Moskos wil be remembered for his inspiring teaching and concern for justice and equality—especially concerning sexual difference.

The College community mourns the Jan. 4 death of George Moskos, professor of French and James C. Hormel Professor in Social Justice. The College has lost a dedicated and talented teacher, a scholar eager to explore new intellectual territory, and a champion of justice and equality, wrote Maurice Eldridge, vice president for College and community relations and executive assistant to the president, in a letter to the College community. Moskos was 62 and is survived by his partner, Blair Gannon.

“George was intellectually vibrant and deeply embedded in French culture. He spoke exquisite French, and people often took him for a native speaker,” says Sibelan Forrester, professor of Russian and chair of the Modern Languages and Literatures Department. Hansjakob Werlen, professor of German, adds, “I learned so much about teaching from George—the way he engaged all students in class discussions allowed them to think expansively about the readings they had just completed and about the world.”

John Hassett, Susan W. Lippincott Professor Emeritus of Modern and Classical Languages, describes George as an “incredibly gifted language teacher” with a deep commitment not only to teaching his first love—19th-century French narrative—but also to the pedagogy of language teaching. “He was always looking for new and exciting ways to teach the language.”

Moskos joined the department in 1975 after earning a B.A. at Davidson College and a Ph.D. in French with a minor in art history at the University of Wisconsin-Madison. A specialist in 19th-century French literature, he often also explored themes of identity, gender, and sexuality, sometimes co-teaching with colleagues outside his discipline and taking an active role in the comparative literature and women’s studies programs.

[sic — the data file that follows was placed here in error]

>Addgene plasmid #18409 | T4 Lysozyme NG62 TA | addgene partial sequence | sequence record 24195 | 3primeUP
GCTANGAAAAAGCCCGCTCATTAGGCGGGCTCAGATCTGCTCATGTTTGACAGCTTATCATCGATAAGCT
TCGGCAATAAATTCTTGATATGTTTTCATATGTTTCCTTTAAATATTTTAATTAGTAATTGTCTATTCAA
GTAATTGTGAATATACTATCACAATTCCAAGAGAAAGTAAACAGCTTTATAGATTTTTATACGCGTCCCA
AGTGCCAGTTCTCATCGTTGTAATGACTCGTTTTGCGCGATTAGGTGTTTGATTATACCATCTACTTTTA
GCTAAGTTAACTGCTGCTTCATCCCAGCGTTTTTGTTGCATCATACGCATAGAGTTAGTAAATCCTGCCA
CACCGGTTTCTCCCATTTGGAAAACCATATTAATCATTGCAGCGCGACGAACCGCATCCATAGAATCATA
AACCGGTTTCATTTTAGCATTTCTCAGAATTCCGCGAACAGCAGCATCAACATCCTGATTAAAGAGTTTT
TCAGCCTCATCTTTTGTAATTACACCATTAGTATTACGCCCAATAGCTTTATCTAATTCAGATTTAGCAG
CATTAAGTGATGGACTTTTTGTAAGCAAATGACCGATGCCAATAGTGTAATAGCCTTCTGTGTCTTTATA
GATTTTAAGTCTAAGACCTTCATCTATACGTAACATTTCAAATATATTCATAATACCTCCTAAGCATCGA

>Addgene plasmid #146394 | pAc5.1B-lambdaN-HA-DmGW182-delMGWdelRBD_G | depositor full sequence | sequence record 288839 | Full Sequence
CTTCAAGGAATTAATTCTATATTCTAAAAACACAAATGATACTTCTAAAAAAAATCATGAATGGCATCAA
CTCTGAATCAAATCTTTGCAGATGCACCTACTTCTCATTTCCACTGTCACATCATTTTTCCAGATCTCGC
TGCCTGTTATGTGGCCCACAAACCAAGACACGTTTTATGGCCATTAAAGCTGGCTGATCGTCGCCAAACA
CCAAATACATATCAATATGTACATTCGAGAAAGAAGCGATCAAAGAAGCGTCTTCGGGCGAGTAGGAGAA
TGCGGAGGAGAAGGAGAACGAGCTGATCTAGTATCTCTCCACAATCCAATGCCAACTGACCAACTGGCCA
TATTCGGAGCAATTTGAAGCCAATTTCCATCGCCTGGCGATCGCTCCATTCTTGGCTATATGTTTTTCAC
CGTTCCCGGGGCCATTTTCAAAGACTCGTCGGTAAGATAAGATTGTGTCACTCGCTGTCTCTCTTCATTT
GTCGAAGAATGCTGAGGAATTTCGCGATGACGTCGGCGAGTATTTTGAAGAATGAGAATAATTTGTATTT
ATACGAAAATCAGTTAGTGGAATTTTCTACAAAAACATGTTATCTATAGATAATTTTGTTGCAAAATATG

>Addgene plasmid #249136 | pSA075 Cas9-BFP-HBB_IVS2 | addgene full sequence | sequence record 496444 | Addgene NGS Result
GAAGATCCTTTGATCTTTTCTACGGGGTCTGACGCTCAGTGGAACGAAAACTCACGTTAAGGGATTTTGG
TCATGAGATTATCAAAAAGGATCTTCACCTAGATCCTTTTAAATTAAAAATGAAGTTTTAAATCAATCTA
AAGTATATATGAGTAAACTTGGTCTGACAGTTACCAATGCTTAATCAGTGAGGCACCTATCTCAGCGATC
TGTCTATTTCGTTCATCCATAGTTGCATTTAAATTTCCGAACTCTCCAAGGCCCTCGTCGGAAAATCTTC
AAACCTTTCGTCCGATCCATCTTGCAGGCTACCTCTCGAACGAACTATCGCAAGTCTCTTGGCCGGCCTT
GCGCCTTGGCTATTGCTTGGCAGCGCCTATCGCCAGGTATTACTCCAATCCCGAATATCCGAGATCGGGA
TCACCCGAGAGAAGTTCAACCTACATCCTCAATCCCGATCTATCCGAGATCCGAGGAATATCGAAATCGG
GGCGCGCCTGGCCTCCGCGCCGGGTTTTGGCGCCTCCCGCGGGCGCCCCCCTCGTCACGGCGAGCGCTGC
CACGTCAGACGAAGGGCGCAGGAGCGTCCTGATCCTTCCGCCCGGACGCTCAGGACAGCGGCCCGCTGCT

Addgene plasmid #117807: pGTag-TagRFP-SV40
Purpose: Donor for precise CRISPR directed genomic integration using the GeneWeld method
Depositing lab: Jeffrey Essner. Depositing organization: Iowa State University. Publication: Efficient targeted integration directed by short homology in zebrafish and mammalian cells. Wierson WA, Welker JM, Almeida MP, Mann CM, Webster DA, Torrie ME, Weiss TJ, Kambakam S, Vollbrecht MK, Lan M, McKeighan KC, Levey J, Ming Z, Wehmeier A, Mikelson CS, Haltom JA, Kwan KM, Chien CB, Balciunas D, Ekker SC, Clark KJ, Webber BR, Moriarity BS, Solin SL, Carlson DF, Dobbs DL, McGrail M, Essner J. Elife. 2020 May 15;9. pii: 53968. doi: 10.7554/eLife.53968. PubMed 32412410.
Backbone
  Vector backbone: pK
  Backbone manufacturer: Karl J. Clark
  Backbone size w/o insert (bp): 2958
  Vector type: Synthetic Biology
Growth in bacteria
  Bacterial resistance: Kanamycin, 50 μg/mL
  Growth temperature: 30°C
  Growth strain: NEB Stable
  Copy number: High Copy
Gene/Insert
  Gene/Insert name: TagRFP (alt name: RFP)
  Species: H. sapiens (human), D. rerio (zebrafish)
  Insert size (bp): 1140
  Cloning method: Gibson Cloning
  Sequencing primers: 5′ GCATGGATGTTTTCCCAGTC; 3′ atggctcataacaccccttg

Thompson Bradley, professor emeritus of Russian, saw Moskos’s approach to teaching literature change over the years. When, with Werlen, they both co-taught Red Star, a classic novel of the Russian revolution, Bradley suggests that Moskos emerged from that experience with his own postmodern theory (a reflection of his intense scholarly interest in contemporary literary criticism), seeing in this work, unlike his two colleagues, themes of gender bending and confusion. Bradley recalls that their weekly three-hour preparation meetings were some of the best and most vital discussions about art and politics he experienced during decades at Swarthmore.

Beyond his academic role, Moskos served on the Foreign Study and Sager committees as well as on the Faculty-Staff Benefits Committee, where he was instrumental in getting the College to support same-sex partner health benefits. He was also a director of the College’s program in Grenoble.

In 1997, Moskos was appointed to the James C. Hormel Professorship in Social Justice, a chair that recognizes a professor in any academic division whose teaching and scholarship stimulate increased concern for and understanding of social justice issues, including those pertaining to sexual orientation. Carole Netter, a lecturer in French, noted that the Hormel Professorship befitted the way Moskos lived his life: “George treated everyone with respect, gentleness, intellectual openness, and from a perspective of concern for justice and equality. He was a great defender of women and sexual difference.”

The high regard for Moskos felt by so many of his colleagues across the faculty is captured by one colleague and “buddy across the hall” for more than 30 years. Marion Faber, Scheuer Family Professor Emerita of Humanities and Professor Emerita of German, describes him as an inspiring teacher, charismatic and successful, loved not only by students but also faculty, hard working, high-spirited, and admired for his flair and sense of style.

College community members celebrated Moskos’s life at a Bond Hall gathering March 25.

—Adapted from a Jan. 10 message to the College community from the President’s Office.